Film unions in British Columbia have agreed to extend their contracts with studios by a year until March, 2025, securing a 5-per-cent wage hike while American writers and actors continue to strike for greater job protections, including around artificial intelligence.

Local directors, actors, technical workers, drivers and more film workers had until last Friday to vote on the offer from the Alliance of Motion Picture and Television Producers, or AMPTP, which represents major studios ranging from Paramount to Apple, and the B.C. branch of the Canadian Media Producers Association.

The wage hike was in line with a precedent set earlier this year between studios and the Directors Guild of America. The Union of British Columbia Performers, or UBCP, called the offer it approved the largest single-year pay increase in the history of its collective agreement.

But by extending the contract, the unions had to agree not to change any other terms in their agreements with studios, which included giving up the chance to secure new safeguards around AI services.

Some union members worried that, as a result, B.C. could become a low-cost haven for studios to use AI-generated background actors as the fast-developing services mature. The loss of human background actors would cascade through the whole film industry, reducing the need for assistant directors, hair and makeup artists, costume designers, and caterers, among other professions.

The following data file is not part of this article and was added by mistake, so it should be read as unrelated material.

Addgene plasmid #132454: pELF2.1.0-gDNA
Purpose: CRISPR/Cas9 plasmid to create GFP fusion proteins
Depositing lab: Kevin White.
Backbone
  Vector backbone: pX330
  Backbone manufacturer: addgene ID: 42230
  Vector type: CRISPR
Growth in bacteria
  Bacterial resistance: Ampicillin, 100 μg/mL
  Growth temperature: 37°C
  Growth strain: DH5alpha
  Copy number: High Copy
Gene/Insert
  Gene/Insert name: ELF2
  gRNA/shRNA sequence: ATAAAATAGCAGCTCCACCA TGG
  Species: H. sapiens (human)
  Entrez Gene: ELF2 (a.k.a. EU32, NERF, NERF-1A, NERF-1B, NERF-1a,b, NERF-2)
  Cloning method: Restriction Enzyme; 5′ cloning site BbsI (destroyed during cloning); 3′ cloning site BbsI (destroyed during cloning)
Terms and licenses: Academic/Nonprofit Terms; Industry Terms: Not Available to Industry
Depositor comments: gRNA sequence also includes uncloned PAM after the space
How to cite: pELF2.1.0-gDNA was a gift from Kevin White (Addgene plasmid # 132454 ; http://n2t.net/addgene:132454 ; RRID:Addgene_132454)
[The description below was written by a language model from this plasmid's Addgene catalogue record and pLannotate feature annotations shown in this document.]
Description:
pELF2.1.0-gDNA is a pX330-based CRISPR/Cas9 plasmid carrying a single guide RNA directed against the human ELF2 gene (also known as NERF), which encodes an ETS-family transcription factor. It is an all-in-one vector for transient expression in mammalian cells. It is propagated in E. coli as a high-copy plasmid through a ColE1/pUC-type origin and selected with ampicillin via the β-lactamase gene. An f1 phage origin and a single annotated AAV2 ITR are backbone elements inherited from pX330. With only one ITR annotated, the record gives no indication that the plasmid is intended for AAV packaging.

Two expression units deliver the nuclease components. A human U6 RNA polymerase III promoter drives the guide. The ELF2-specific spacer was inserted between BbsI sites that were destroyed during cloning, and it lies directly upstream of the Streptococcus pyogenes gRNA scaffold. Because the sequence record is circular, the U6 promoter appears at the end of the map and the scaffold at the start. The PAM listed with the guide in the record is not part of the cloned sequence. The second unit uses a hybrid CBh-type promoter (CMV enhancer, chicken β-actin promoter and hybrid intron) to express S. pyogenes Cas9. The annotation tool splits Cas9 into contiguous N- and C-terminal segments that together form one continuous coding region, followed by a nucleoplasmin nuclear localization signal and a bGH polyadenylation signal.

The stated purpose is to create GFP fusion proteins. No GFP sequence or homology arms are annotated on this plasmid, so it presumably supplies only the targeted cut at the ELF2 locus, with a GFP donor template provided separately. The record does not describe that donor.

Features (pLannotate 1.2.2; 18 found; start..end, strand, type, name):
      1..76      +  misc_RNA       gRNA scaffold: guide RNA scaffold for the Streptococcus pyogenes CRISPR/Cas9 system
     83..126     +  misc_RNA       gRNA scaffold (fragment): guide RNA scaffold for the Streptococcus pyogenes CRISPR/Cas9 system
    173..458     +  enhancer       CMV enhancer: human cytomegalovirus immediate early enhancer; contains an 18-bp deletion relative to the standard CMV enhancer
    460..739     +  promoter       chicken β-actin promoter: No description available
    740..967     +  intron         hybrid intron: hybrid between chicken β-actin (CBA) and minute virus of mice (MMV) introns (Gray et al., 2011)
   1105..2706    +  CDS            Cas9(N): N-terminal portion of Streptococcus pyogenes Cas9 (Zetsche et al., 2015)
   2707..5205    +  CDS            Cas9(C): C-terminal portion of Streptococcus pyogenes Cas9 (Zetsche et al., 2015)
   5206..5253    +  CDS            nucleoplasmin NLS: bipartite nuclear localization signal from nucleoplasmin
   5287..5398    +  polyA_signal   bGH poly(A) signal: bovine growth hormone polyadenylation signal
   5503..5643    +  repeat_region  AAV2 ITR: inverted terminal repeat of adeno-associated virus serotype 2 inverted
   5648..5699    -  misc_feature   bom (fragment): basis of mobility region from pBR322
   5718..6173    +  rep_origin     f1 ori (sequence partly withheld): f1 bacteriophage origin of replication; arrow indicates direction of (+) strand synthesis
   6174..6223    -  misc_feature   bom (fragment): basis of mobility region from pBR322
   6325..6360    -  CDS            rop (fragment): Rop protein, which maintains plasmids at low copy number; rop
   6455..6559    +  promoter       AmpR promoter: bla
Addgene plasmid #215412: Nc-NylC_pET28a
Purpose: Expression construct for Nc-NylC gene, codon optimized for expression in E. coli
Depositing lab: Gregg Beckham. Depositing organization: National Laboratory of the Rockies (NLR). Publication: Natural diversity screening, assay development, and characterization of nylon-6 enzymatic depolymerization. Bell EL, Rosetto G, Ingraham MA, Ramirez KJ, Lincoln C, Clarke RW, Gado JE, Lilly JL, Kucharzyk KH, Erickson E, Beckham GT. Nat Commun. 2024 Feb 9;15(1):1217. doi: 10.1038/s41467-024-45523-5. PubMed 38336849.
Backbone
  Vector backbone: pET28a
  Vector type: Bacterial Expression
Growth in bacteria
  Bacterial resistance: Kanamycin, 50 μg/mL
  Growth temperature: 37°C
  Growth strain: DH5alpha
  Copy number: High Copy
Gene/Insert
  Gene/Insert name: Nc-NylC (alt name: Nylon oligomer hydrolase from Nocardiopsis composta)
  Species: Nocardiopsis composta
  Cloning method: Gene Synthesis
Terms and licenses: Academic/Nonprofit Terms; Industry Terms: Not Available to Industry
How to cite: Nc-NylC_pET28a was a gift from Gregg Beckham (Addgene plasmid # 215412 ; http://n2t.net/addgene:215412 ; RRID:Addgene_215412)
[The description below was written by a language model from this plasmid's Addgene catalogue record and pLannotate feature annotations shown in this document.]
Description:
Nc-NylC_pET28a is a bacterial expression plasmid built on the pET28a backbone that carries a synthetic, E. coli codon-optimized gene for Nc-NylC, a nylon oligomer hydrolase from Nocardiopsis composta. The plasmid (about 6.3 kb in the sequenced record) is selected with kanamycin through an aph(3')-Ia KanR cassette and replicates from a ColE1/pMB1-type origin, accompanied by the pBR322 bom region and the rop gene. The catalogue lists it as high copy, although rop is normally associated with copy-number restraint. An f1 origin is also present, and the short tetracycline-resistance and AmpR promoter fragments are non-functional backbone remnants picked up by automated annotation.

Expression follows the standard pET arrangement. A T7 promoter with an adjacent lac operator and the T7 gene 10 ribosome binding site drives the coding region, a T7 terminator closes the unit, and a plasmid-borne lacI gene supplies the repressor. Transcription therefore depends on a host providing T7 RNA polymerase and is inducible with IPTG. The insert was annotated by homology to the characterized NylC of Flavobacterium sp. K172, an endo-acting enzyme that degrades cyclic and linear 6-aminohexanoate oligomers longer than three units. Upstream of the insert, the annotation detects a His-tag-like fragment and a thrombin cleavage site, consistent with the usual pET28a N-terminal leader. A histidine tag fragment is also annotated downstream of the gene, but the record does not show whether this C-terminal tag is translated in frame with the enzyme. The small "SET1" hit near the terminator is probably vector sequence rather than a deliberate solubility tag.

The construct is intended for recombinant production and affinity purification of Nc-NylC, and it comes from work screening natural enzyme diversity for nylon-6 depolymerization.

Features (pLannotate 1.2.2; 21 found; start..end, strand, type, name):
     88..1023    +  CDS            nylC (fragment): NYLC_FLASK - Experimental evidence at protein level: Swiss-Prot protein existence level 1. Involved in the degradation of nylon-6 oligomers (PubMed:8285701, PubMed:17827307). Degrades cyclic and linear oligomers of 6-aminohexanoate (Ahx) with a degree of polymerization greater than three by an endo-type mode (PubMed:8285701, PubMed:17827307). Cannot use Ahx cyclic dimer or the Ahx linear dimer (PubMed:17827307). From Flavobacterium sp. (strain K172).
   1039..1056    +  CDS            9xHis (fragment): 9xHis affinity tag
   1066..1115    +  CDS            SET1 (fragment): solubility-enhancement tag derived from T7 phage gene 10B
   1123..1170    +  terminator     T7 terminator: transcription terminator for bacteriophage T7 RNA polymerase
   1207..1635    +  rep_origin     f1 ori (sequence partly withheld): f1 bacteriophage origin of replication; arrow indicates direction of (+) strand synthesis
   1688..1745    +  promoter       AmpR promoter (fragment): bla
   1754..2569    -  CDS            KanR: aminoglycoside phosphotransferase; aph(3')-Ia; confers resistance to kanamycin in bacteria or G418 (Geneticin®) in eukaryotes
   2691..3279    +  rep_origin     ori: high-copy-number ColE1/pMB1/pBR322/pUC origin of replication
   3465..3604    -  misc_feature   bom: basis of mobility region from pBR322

The studios’ contract extension to B.C. film unions was suddenly offered in late June amid a massive wave of labour unrest in the United States. Film and TV writers belonging to the Writers Guild of America are in their third month of striking. They were joined earlier this month by actors from the SAG-AFTRA union.

“We are being victimized by a very greedy entity,” SAG-AFTRA president Fran Drescher said the day her union moved to strike. “If we don’t stand tall right now, we are all going to be in jeopardy of being replaced by machines.”

Dozens of Canadian actors, including Elliot Page, Tatiana Maslany, Martin Short, Patrick Adams and Devon Sawa, signed a letter this month asking their colleagues in the UBCP to vote against the contract extension.

The letter called the offer a “flagrant attempt by the AMPTP to offer us less than we deserve” that undercuts negotiations with the WGA and the SAG-AFTRA.

“We will not be used as a bargaining chip,” the letter adds.

In a statement Monday, the executive board of the Directors Guild of Canada’s B.C. branch wrote that it had agreed to the extension and that “our goal, as always, is creating a stable production environment.”

It continued: “We stand in solidarity with the WGA and SAG AFTRA and we look forward to their negotiations ending in a fair result for both unions. Once those negotiations conclude, we expect that the stable labour environment will encourage productions to land here in B.C.”

The Directors Guild of Canada also announced this month that it would launch a working group to assess AI’s impacts on its members’ work, including “gauging any potential risk to creative rights or narrative sovereignty.”

The International Alliance of Theatrical Stage Employees local 891 said in an e-mail Monday that its members had voted 78.5 per cent in favour of the contract extension.

“We continue to stand in solidarity with our US kin as they fight for a fair and equitable contract,” the IATSE executive board said in a statement. “We hope that the parties can get back to the table and work together to resolve the outstanding issues.”